Tips for how you can extend the life of your leftover holiday eggnog
Eggnog has a limited shelf life, but consumers can still indulge post-Christmas cravings, and do so safely, with a few kitchen hacks.
“It’s a wonderful time of year, because I love eggnog,” she said on the broadcast. “But if you make homemade eggnog, it doesn’t keep a long time. It will turn in about a week. And even with store-bought eggnog, you can’t keep it forever.”
Rapoport added that with inflation the way it is, consumers can’t afford to waste anything.
Her solution—an eggnog-infused quick bread. Rapoport demonstrated how she mixes flour with a box of vanilla instant pudding, baking powder, salt and nutmeg. In a separate bowl, she whipped butter, sugar and eggs.
“And if you have a situation where there’s a cup and a half of eggnog left, use it!” Rapoport said, finishing the whipped mixture with a splash of spiced rum and a few handfuls of leftover cranberries.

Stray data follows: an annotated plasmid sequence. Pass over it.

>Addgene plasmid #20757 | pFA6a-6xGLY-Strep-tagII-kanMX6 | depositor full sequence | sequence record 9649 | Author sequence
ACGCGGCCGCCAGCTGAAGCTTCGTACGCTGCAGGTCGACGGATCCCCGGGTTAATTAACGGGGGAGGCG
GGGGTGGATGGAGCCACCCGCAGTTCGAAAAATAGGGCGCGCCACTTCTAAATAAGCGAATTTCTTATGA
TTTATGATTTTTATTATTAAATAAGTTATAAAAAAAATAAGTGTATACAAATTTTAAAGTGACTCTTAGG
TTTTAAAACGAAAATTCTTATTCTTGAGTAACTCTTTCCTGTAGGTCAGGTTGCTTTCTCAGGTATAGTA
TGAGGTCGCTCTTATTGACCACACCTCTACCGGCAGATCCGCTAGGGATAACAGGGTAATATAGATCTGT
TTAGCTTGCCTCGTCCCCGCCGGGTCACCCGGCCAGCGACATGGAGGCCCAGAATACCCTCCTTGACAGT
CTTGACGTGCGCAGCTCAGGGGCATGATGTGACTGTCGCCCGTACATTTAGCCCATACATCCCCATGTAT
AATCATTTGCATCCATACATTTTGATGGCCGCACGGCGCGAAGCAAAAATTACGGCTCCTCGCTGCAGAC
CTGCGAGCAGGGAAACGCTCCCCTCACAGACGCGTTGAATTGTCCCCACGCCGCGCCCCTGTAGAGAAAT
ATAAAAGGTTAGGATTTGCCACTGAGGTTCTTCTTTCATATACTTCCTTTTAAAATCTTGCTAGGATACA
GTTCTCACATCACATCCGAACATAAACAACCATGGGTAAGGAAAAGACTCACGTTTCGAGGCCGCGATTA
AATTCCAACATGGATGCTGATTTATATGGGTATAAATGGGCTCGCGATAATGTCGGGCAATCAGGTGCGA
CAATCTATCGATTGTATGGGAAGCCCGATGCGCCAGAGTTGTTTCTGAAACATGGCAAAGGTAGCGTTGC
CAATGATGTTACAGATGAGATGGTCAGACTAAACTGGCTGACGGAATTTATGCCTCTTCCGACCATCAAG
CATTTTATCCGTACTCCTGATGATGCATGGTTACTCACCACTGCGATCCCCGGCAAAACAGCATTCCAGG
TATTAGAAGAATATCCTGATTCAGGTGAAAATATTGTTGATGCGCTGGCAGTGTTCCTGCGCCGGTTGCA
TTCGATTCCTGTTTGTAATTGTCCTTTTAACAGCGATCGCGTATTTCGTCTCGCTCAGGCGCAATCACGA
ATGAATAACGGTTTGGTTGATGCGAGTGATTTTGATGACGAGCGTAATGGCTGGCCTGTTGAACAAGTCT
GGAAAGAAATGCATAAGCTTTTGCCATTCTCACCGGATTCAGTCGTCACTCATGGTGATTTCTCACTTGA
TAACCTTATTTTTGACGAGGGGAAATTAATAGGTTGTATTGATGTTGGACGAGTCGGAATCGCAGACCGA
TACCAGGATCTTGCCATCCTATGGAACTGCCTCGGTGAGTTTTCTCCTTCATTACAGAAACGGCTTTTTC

She combined the mixtures and baked it in a parchment paper-line pan, resulting in a decadent-looking quick bread studded with bright cranberries.
“The pudding makes it almost cake-like!”
Rapoport also recommended making popsicles with the leftovers, for an off-season eggnog fix. Thoroughly wash an egg carton, and pour leftover eggnog into the cups. Freeze the carton for about an hour, and insert halved popsicle sticks into the partially frozen eggnog to make freezer-ready eggnog pops.
“I was eating those this summer,” she said. “They were still good!”
Because homemade eggnog typically consists of milk, sugar, spices and raw eggs, food safety mindfulness is key, Rapaport shared with Virginia Farm Bureau Federation.
The Centers for Disease Control and Prevention recommend refrigerating foods containing eggs promptly after cooking. Symptoms of bacterial salmonella exposure usually appear within six hours to six days, causing digestive distress or worse for those with compromised health.
Eggnog made with cooked custard can eliminate those concerns.
“Years ago, when folks weren’t concerned about salmonella, they just used raw eggs in eggnog,” Rapoport said.
Today, most recipes call for a cooked custard. To make one, simply stir the eggnog mixture over medium heat until the eggs thicken, heated to 160° or higher, Rapaport explained. Cover, and refrigerate to chill eggnog thoroughly.